A randomiser MIDI controller can be a great tool to create drones and textures using music software. In this project, you’ll learn the basics of how to use Bare Conductive Electric Paint and a Touch Board to create a lo-fi system to create randomness.
- Disassemble your frame and take out the glass, we won’t be needing it.
- Use the frame’s back panel as a template to cut a piece of paper so that its height is the same as the frame’s backing and wide enough to fully wrap around it.
- Wrap the paper around the frame’s backing and gently secure it with tape. We will be taking the tape off later on so don’t press on it too hard.
- Place the Touch Board over the folded paper and trace around it with a pencil, marking all the holes in the contact and ground points of the board.
- Draw lines from all the contact points to the edges of the paper as shown below.
- Carefully peel off the sticky tape, separate the paper from the frame’s backing and open it up.
- Complete the lines from the contact points as shown below.
- Using the tube of Electric paint, go over the lines ensuring that the ones on the left don’t touch any other lines and connecting all the ones coming from the right with a fork shape as shown below.
It’s a good idea to get a feel for the flow of paint from the tube before painting the circuit.
- Let the circuit dry completely. This should take 10-15mins depending on the thickness of the paint application.
- Wrap your painted circuit around the frame’s backing and secure it tightly using double-sided sticky tape along the seam. You can reinforce the joint with sticky tape on the outside but ensure that it’s not touching the electric paint.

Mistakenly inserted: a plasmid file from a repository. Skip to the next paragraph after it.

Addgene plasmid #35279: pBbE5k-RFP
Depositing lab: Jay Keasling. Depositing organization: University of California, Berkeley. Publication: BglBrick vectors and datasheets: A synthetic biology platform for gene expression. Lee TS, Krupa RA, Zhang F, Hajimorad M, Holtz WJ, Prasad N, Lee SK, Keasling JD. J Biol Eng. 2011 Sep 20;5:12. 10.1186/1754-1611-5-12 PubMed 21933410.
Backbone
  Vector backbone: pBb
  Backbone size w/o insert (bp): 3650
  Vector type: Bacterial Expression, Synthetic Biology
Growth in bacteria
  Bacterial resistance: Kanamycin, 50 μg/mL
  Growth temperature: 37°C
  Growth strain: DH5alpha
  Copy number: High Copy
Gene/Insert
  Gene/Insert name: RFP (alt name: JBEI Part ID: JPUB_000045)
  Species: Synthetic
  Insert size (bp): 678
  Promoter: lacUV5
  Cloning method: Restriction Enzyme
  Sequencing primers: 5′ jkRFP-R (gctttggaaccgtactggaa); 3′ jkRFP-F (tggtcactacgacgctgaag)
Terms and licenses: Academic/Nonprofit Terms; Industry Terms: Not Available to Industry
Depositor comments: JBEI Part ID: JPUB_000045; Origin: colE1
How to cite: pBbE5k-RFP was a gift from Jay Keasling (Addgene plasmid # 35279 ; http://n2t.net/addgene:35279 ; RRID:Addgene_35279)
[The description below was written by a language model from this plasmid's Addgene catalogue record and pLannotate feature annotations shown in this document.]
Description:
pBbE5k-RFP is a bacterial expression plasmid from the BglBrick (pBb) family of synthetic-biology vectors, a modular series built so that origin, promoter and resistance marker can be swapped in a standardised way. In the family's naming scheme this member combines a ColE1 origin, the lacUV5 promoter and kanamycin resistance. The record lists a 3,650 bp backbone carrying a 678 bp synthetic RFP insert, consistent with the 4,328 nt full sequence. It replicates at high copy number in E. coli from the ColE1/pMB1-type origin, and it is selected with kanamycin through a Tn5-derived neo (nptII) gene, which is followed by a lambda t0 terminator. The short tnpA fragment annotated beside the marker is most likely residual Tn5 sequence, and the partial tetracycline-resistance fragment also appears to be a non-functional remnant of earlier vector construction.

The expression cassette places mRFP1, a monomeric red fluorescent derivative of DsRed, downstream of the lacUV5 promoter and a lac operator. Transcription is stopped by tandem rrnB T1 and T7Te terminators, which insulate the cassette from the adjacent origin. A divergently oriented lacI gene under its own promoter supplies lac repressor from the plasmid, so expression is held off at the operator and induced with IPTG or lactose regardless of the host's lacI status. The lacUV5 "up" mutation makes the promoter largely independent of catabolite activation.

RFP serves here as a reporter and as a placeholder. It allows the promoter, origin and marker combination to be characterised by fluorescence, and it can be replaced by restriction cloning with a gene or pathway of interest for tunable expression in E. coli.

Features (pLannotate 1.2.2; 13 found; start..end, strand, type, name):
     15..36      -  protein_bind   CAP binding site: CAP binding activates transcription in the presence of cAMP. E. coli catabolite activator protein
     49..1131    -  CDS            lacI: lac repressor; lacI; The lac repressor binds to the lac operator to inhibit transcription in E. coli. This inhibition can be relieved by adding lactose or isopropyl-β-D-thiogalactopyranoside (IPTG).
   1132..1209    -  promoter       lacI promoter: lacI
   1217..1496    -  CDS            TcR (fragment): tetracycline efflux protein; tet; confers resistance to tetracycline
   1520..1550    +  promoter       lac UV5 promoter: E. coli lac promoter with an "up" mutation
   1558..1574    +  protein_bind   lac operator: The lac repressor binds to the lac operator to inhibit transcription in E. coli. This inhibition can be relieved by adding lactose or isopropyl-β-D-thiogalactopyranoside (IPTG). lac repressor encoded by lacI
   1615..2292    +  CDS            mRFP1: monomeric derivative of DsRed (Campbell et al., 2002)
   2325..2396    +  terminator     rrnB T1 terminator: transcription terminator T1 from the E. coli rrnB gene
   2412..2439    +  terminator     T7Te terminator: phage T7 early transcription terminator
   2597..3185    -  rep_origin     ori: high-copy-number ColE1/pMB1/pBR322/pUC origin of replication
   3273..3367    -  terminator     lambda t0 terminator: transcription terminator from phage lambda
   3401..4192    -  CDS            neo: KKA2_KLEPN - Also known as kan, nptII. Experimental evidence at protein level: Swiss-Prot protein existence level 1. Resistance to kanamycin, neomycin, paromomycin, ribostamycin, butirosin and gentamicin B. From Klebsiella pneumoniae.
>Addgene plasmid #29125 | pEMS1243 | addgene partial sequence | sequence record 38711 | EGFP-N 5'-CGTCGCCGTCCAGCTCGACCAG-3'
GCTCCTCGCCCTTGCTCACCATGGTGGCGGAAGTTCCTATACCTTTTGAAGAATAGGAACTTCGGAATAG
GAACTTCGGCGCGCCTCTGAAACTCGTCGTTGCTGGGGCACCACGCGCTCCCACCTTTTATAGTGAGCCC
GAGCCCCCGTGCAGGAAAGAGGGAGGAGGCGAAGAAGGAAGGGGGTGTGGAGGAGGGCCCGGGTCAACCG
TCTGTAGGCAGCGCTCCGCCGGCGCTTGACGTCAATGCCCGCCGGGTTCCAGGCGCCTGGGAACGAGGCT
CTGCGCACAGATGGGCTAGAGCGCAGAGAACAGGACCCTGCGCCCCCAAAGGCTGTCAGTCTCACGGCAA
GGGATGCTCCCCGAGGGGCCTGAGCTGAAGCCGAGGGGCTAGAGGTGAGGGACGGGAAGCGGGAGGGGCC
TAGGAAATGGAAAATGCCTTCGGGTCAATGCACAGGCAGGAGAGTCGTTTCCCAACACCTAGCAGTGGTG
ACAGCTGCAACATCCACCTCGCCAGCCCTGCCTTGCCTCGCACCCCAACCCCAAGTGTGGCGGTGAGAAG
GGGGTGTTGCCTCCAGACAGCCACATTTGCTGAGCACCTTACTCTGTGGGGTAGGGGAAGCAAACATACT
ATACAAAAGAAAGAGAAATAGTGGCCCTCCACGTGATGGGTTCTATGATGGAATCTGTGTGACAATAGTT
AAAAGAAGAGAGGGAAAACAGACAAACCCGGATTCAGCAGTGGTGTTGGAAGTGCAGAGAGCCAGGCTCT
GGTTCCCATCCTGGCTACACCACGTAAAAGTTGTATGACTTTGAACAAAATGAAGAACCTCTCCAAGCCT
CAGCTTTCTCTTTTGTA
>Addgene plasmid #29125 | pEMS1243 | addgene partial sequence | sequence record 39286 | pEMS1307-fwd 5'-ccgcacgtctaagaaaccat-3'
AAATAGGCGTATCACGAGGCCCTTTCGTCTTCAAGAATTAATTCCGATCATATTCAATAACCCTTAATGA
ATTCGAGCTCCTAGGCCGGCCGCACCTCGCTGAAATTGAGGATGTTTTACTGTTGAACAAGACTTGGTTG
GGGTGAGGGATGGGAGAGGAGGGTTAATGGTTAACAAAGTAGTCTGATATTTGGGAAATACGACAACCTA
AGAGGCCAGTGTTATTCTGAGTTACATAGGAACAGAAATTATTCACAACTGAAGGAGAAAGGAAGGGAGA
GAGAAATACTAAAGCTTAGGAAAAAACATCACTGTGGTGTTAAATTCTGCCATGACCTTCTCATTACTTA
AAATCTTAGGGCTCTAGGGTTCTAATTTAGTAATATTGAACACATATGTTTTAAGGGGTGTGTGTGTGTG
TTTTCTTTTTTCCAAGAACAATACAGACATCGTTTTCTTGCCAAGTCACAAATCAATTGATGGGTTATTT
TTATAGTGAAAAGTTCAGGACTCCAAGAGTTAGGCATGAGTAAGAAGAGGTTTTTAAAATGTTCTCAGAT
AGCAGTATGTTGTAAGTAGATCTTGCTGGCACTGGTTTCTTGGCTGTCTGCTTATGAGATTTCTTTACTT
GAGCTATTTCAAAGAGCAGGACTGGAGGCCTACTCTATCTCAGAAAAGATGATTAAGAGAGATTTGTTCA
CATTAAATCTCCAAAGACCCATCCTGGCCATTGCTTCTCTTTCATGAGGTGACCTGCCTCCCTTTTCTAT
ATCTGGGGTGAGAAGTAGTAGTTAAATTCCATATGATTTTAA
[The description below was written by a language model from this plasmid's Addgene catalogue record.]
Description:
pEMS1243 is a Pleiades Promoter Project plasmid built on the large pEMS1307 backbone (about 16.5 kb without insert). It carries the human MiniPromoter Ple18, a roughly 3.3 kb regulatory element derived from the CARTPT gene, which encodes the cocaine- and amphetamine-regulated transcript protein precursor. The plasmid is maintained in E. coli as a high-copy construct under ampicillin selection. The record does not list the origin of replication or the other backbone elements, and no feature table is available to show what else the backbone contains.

- Insert the frame’s backing and circuit into the frame. The side with the Touch Board’s outline should be facing the back of the frame.
- Place the Touch Board on its outline and secure it with double-sided tape ensuring that all the contact points are aligned with the electric paint’s starting points.
- Put a blob of electric paint in each of the holes of the Touch Board’s contact points, ensuring that it’s not overflowing and causing a short circuit while still having good connectivity with the contact point and the line underneath.
- Put a small blob of electric paint on the Touch Board’s pads marked MIDI.
- Allow the paint to dry completely.
- Connect the micro USB cable to the Touch Board and your host computer.
- Download the appropriate Touch Board installer from the following links:
- Run the installer.
- On your host computer Open Arduino IDE which you can download from here.
- In Arduino IDE go to File>Sketchbook>Touch Board Examples>Midi_interface.
- Power up your Touch Board using the built-in switch.
- In the Arduino IDE go to Tools>Board and select Bare Conductive Touch Board (USB MIDI, Ipad compatible)
- Upload Midi_interface to the Touch Board by clicking on the right-pointing arrow in the Arduino IDE.
- The Touch Board’s LED’s will flash and settle once the upload is done.
Your controller is now ready to be used, you’ll need to configure it to work with your chosen MIDI-enabled software. The following example is for Ableton Live.
- On your host computer open Ableton.
- On a MIDI track go to MIDI from and select Touch Board.
- Load a MIDI instrument to your track, we find that instruments under the Ambient and evolving category work great, it’s also advisable to use a polyphonic instrument.
- Grab some small metallic objects like coins, keys, ball bearings… the only requisite is that they are large enough to bridge between 2 lines. Chuck them into the frame!
- Listen to your creation! you can instantly change the output by simply moving the objects, dropping more in or shaking the frame.
- You can also use your fingers to touch the lines and trigger sounds.
This project can be tweaked to infinity. You can start by editing the code and changing the MIDI notes being output or modifying and adjusting the sensitivity of the circuit. You could also use moving objects as triggers, for example, a wind-up toy. If you’re using non-metallic objects you’ll need to cover their contact surfaces with electric paint. You can also experiment with different line patterns but remember to avoid short circuits.